Saturday, February 5, 2011

Top 15 Favorite Bulgarian Places

At a distance of one month, it's sometimes hard to believe that we spent two wonderful years living in Bulgaria. We look back with fond memories at the many places we visited, the many people we met, and the many things we learned about Bulgaria, its culture and history. This started as a Top Ten list, but there were too many places to list, so it became a Top 15 list, and still, some of the colorful destinations we visited are not included. The list is presented in alphabetical order.

Balchik. On the Black Sea coast, this town was the summer home of Queen Marie of Romania. We enjoyed walking around the botanical gardens, seeing the old style houses and the simple palace that captured the heart of the Romanian queen.

Belogradchik. Belogradchik is a town in northwestern Bulgaria and also the name of a fortress and nature reserve of bizarrely shaped sandstone, limestone and other rock formations. The Belogradchik Rocks were Bulgaria's candidate in the campaign for New Seven Wonders of Nature.

Kaliakra. Cape Kaliakra, on a rocky, narrow peninsula jutting into the Black Sea north of Varna, is highly revered by the locals for its beautiful scenery more than its history serving as a fortress in both Roman and Byzantine times.

Koprivshtitsa. We made two visits to this historic town east of Sofia, the first being during a heavy snowstorm. The second time we returned we enjoyed more favorable weather, giving us a better opportunity to visit the house museums where much of Bulgaria's modern history in its revolt against the Ottomans was launched.

Melnik. Melnik is the smallest town in Bulgaria, known for its robust red wine, impressive old-style houses, and beautiful natural surroundings. We had a tasty lunch and the red wine set our heads spinning.

Nessebar. Nessebar is not only one of the oldest cities in Bulgaria, but also one of the oldest towns in Europe. Its brick churches date back to the Middle Ages and before, and its wooden homes are from Bulgaria's Revival period in the 1800s. The town is recognized as a World Heritage City and we enjoyed walking through its picturesque streets.

Perperikon. The ancient Thracian city of Perperikon is located at the top of a high, rocky hill in the Eastern Rhodopes. It was quite a climb to reach the top, but going down we found an easier path.

Plovdiv. Plovdiv's beautiful Old Town has many homes from the 1880s which have been carefully restored, and many of them now serve as museums and art galleries. We walked up and down the cobblestone streets. The most beautiful house in the Old Town has now become the Ethnographic Museum. The Old Town is also home to a Roman ampitheater. We visited Plovdiv twice and easily could have come back a third time.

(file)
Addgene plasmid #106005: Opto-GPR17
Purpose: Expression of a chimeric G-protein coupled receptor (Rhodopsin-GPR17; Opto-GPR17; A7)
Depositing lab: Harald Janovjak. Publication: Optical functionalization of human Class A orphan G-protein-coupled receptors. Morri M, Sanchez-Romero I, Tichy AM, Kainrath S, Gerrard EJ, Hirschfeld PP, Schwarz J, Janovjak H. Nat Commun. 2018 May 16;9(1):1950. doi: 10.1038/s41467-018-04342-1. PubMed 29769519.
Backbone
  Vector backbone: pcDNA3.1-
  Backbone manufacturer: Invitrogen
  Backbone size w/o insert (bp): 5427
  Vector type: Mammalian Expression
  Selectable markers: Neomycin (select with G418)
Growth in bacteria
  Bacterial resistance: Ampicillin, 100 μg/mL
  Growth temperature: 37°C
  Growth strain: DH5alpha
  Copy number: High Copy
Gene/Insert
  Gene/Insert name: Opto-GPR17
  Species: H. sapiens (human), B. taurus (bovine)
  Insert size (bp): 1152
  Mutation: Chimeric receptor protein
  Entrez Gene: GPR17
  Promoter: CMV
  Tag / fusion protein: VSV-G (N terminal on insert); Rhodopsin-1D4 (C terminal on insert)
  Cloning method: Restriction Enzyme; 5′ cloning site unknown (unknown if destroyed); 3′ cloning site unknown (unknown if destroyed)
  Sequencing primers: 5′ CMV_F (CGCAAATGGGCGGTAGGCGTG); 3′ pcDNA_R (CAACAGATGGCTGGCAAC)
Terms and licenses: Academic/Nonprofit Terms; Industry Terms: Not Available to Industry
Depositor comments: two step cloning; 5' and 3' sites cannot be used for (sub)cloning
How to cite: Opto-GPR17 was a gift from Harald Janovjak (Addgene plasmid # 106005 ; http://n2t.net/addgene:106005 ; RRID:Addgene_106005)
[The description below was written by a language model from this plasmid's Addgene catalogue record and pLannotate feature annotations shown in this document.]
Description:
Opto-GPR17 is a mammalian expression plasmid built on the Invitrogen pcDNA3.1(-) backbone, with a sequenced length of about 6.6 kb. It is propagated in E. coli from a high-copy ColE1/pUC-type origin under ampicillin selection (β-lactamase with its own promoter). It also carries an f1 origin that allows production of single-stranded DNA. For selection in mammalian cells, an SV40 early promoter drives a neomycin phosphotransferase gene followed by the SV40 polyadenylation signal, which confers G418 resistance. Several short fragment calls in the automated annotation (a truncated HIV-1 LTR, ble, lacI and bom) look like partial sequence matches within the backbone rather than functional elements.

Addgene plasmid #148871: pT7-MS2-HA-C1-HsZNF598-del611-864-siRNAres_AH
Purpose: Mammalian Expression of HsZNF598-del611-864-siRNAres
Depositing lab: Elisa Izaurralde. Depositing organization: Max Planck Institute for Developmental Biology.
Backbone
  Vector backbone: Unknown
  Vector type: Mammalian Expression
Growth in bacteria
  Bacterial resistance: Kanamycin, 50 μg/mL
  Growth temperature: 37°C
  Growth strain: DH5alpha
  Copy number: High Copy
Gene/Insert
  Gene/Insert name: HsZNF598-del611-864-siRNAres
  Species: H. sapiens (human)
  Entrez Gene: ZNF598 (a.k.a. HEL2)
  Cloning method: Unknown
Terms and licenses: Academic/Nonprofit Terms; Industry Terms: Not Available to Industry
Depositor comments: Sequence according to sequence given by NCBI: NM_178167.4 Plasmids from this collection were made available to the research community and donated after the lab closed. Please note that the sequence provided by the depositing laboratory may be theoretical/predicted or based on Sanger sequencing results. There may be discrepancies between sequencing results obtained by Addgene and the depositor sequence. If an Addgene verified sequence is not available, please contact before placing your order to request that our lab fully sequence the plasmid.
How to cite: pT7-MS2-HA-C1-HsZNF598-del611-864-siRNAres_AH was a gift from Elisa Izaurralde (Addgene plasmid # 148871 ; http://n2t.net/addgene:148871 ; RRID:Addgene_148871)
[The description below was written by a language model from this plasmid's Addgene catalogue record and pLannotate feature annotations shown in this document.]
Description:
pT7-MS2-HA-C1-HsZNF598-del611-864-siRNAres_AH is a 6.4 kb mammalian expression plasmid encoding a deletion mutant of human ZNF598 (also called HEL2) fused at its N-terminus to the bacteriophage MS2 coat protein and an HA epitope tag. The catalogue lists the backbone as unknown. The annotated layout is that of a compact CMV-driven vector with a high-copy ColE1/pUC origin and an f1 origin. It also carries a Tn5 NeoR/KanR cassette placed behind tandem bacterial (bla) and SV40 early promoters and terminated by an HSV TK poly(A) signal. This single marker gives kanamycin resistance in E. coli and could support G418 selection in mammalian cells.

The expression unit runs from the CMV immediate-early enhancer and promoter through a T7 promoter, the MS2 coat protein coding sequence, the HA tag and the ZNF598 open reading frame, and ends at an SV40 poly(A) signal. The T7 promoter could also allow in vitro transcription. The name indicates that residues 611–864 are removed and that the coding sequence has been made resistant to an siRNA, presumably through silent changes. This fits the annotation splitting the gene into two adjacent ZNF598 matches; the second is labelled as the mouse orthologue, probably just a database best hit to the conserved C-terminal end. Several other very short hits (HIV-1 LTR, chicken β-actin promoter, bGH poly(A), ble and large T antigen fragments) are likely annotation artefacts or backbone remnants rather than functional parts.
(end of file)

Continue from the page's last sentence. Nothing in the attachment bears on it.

Rila Monastery. We made 5 visits to the Rila Monastery, first built in the 10th Century and rebuilt a few times since. The monastery is considered the Jerusalem of Bulgaria, probably due to the fact that it attracts both pilgrims and tourists. On each visit we were able to appreciate different aspects of the artwork, so it was always enjoyable.

Seven Lakes. While Jodie went to a village for a Bulgarian folk festival, I bravely set out with 4 Bulgarian friends on a trek into the Rila Mountains and the Sedmete Ezera, or Seven Lakes. The hiking was alternatively through meadows of purple flowers and snow drifts. Some of the lakes were still frozen solid. The scenery was absolutely amazing.

Shipka. Historic Shipka Pass was where, in the years 1877-1878, Russian and Bulgarian troops were able to fight off the might of the Ottoman Empire and liberate the country. This is one of the most important sites to Bulgarians, and the views from on top the mountain are amazing.

Sofia. For the two years of our Bulgarian adventure we lived in Sofia, the country's capital. While the city is far from being considered beautiful when compared to the rest of the country, we grew to appreciate its charm. We walked its streets, visited its museums, and ate in its restaurants. Highlights of the city included its stunning synagogue, its spacious parks, and the old world feeling of its houses.

Sozopol. Located 34 kilometers south of Burgas on a small peninsula, Sozopol is one of the oldest towns in Bulgaria. The town is known for its resorts and beaches, fishing boats and wooden houses dating back to the 18th Century. Our visit, on the Saint Day for Fisherman, also coincided with the visit of the Bulgarian Prime Minister.

Tryavna. We fell in love with this charming small town in central Bulgaria, as it offered authentic restored houses and buildings without being pretentious at all. We enjoyed walking its streets and visiting the artists' quarter.

Veliko Turnovo. We visited the historical city of Veliko Turnovo in central Bulgaria twice. Veliko Turnovo is famous for serving as capital of the Second Bulgarian Empire during the Middle Ages. The Tsarevets fortress is one of the main tourist destinations in Bulgaria.